More jobs and more raises at small businesses


The latest NFIB employment survey shows that 61% of small businesses in construction have job openings.


Luke Sharrett/Bloomberg News

The US economy is sending mixed signals, but the consistent message from small firms is an intense desire to hire. The number of jobs increased, as did compensation in March. That’s according to the latest monthly employment survey from the National Federation of Independent Business, to be released later today.

Small firms hired an unspectacular 0.16 people per firm in March, but that number is definitely moving in the right direction. Small businesses added an average of 0.11 employees per firm in February after a flat January and a weak 0.04 in December. The owners would like to hire many more workers if only they could find some. NFIB Chief Economist William Dunkelberg describes the landscape for independent operators who continue to look everywhere for workers ready, willing and able to help:

Small businesses continue to raise wages to retain employees and fill historically high levels of vacancies. Twenty-two percent said quality of work was their top business concern, unchanged from February but now second only to inflation. Eight percent named labor costs as their top business concern, down 3 points from February. Labor shortages continue to hamper the economy of small businesses as owners try to compete for labor…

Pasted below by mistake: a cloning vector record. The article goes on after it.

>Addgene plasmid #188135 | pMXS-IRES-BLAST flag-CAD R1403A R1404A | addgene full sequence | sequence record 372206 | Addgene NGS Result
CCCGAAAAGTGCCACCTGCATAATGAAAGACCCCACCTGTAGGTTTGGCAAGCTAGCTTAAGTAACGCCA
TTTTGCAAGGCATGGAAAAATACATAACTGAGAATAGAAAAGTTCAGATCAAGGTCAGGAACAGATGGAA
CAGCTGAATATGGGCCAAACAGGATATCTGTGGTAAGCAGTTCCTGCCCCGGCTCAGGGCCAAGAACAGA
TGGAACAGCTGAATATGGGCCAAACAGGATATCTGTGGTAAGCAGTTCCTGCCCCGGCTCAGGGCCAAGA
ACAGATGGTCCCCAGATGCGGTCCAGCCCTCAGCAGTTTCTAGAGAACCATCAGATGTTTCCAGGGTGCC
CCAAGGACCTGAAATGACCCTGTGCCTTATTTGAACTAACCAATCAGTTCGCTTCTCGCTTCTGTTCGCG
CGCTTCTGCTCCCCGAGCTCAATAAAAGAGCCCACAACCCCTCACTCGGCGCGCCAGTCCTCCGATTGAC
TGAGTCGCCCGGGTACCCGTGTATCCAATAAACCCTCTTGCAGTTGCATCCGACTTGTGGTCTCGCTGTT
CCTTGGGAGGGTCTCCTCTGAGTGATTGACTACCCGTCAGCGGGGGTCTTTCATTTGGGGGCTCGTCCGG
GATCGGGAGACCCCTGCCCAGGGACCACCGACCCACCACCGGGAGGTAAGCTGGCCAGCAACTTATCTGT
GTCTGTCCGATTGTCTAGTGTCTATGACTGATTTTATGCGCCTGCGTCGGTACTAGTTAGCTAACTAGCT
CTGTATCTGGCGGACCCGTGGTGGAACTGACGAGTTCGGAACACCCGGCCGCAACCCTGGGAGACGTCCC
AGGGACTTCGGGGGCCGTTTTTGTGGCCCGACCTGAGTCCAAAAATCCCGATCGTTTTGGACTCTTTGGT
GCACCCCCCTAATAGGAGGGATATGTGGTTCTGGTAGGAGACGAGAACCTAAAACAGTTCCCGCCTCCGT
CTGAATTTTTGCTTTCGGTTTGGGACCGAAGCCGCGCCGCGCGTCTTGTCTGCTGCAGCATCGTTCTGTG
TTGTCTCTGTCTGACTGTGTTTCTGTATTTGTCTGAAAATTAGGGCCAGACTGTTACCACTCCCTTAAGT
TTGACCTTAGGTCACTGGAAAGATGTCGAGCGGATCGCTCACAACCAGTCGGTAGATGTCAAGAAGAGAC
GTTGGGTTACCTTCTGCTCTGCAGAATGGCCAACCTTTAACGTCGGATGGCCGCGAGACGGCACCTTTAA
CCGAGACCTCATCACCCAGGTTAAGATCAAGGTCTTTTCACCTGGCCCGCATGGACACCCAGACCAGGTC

47 percent (seasonally adjusted) of all owners reported vacancies they were unable to fill in the current period, down 1 point from February. The vacancy rate is well above the 48-year historical average of 23 percent.

Labor shortages are particularly acute in the transport, construction and manufacturing sectors. Storage companies also have a wealth of vacancies. Jobs for both skilled and unskilled workers abound throughout the economy, and Mr. Dunkelberg calls it “one of the tightest domestic labor markets in recent history”.

The NFIB data also shows that despite a number of recent signs the economy is slowing and a consensus among professional economists that we are heading for mediocre growth, appetites to expand the workforce remain intact among small businesses before is healthy. The NFIB economist reports:

Owners’ plans to fill vacancies remain high, with a seasonally adjusted net 20 percent planning (hope) to add new jobs over the next three months, up 1 point from February.

Small business owners are also still willing to pay more to get the labor they need. The percentage of small businesses handing out raises remains near record highs. According to the NFIB report:

Seasonally adjusted, a net 49 percent said they would increase compensation, 4 points more than in February. A net 28 percent plan to increase compensation over the next three months, up 2 points from February. These rising labor costs are passed on to consumers via higher selling prices.

News of historically high inflation remains worrying. But for now, the US economy continues to offer historic abundance of job openings.


James Freeman is co-author of The Cost: Trump, China and American Revival.